Occasionally, things slow down in moneymaking Manhattan, New York. Off the beaten path, a mouthwatering six-figure whip is conspicuously parked on Harlem’s west side, where the traffic is clear and life slows down…for a minute.
It’s a Maybach, a luxurious wonder mobile fit for a king of New York. Ernesto Shaw emerges from the backseat as the chauffeur carefully parks the German work of finery. Shaw is the car’s owner. He’s best known as DJ Clue, arguably one of the most key figures in radio. Clue holds down a crucial timeslot in the shot-calling New York market; and for artists looking to pump up their new records, Clue is a man to know.
However, that momentary pause comes and goes quickly. As Clue moves about for a photo shoot in the afternoon light, adjusting his cap, his cell phone’s constant buzzing breaking the dull quiet. Clue is a busy man—he’s on New York airwaves every single night, blowing up with his brand of music on “Desert Storm,” airing weeknights from 6-10 p.m. on Power 105.1 FM. “The number one hip-hop and R&B show,” he proudly exclaims. He’s recently released The Professional, Pt. 3 (Def Jam/Roc-A-Fella, 2006)—the follow up to two popular volumes of mixtapes. The album features unreleased music from The Game, Mobb Deep, Mario Winans, Jagged Edge, MOP, Jadakiss, Nas, Mariah Carey, Snoop, Mike Jones, Paul Wall and his artist Fabolous.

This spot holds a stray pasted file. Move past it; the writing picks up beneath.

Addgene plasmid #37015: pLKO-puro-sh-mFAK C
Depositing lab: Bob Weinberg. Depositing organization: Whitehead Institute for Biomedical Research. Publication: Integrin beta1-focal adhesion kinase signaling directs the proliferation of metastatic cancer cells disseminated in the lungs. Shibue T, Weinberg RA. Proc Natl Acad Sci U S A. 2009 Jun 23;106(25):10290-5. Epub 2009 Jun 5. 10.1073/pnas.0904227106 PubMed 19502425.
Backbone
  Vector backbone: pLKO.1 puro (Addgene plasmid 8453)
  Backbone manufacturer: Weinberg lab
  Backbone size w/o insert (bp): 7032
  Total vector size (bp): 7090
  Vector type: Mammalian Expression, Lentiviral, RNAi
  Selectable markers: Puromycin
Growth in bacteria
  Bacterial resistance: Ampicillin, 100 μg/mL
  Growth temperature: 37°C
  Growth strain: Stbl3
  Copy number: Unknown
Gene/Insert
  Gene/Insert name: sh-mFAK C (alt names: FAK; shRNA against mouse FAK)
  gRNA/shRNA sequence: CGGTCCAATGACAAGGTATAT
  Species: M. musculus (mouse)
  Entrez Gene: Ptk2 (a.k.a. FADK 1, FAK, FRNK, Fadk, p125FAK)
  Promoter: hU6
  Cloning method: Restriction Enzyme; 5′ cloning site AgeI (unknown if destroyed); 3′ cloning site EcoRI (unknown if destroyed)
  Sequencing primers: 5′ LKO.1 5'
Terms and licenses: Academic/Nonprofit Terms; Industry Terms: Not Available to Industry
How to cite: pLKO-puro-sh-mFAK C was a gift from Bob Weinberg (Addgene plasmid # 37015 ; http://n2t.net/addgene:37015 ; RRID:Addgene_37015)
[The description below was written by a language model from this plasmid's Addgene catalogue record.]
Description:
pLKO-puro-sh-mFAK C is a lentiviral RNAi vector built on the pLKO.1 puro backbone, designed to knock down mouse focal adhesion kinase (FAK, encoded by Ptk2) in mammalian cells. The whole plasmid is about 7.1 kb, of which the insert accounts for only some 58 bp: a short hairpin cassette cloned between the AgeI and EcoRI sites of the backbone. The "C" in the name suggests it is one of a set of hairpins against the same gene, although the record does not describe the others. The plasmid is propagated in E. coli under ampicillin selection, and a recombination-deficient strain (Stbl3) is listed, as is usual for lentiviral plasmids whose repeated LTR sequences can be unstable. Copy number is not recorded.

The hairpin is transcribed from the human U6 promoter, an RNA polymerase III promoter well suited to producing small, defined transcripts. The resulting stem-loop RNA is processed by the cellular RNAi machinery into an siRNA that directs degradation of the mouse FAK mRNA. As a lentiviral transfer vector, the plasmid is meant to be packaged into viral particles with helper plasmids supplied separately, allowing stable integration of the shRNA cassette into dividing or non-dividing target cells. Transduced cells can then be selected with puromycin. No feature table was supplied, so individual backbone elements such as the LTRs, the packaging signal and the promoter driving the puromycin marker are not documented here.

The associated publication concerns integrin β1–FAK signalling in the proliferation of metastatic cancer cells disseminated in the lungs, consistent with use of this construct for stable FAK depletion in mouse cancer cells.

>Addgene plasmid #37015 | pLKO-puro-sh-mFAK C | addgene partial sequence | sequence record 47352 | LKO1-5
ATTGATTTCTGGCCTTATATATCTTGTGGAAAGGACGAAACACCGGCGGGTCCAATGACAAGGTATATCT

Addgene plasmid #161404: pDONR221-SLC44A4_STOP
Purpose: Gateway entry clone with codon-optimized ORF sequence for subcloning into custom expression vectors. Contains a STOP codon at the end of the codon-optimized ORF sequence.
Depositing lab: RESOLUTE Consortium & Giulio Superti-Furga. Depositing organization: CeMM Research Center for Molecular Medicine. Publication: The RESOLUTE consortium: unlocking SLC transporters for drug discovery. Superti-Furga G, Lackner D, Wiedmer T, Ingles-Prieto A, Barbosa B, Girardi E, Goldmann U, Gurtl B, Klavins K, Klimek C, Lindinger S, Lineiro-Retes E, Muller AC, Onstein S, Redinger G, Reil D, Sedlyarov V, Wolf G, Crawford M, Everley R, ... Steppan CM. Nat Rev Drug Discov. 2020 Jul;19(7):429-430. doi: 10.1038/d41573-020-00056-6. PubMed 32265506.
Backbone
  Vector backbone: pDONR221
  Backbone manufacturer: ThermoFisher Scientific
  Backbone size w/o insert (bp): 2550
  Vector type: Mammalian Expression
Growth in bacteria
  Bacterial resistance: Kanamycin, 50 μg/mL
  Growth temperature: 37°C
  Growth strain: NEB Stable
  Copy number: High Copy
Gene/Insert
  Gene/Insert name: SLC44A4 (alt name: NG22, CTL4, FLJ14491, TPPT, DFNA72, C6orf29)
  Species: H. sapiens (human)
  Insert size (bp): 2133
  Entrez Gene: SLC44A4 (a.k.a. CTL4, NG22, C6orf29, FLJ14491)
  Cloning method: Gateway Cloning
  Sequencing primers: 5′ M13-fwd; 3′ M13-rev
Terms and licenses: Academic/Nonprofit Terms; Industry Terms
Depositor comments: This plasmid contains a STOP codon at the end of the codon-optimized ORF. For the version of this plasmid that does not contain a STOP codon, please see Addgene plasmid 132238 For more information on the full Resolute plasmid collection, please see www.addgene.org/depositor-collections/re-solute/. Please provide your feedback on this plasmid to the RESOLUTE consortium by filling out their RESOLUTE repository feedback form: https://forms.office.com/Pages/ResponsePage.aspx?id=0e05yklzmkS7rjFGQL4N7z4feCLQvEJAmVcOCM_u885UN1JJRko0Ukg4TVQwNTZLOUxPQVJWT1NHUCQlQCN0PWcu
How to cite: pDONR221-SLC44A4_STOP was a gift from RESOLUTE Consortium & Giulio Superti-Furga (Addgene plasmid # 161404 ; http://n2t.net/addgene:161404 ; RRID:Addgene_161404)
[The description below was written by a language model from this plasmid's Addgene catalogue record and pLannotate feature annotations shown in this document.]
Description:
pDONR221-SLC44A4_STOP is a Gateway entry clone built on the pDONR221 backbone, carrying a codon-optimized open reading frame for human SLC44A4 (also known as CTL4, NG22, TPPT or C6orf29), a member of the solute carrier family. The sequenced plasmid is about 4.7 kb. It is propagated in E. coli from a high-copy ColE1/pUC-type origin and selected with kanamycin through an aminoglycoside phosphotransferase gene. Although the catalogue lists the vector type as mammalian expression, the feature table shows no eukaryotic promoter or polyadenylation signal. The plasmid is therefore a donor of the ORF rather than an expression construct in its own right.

In addition, he will soon drop Fabolous’s new album through the same channel on his Desert Storm/Def Jam imprint. With a variety of artists from across the country making his mixtape cut, he takes it from the streets of New York, with Juelz Santana and Cam’ron, to the South, with Bun B, Mike Jones and Paul Wall.
It all began in 1994, when Clue worked for RCA Records. He followed that up as an A&R at Interscope Records for Steve Stoute and Jimmy Iovine. Eventually, the Queens native transformed a hustling mix jock career into a major label record deal that started in 1997 and skyrocketed with The Professional in 1998, a mixtape that sold over one million copies via the Roc-A-Fella record channel.
In 90-minute mixes he uses fast and furious beats to take listeners on a hip-hop journey through entire songs, educating with his vocal dubs dropped in the mix. And the rewards of his brand hustle—creating a distinct identity—reflect in his sparkly assortment of cars.
“I’ve been doing cars since 1988,” he says. “I had a Nissan Sentra; I had a Honda Accord; a BMW 3-Series…528 BMW when it first came; the [Lexus] GS 400, and the GS 300.”
That’s part of what Clue does is beat the rest of the players to the game. When asked to name the hottest record on the streets, he differs. He knows what’s hot today won’t be hot tomorrow—but his picks are solid, and later go on to be the biggest selling artists. His job is to have an ear for the next big thing.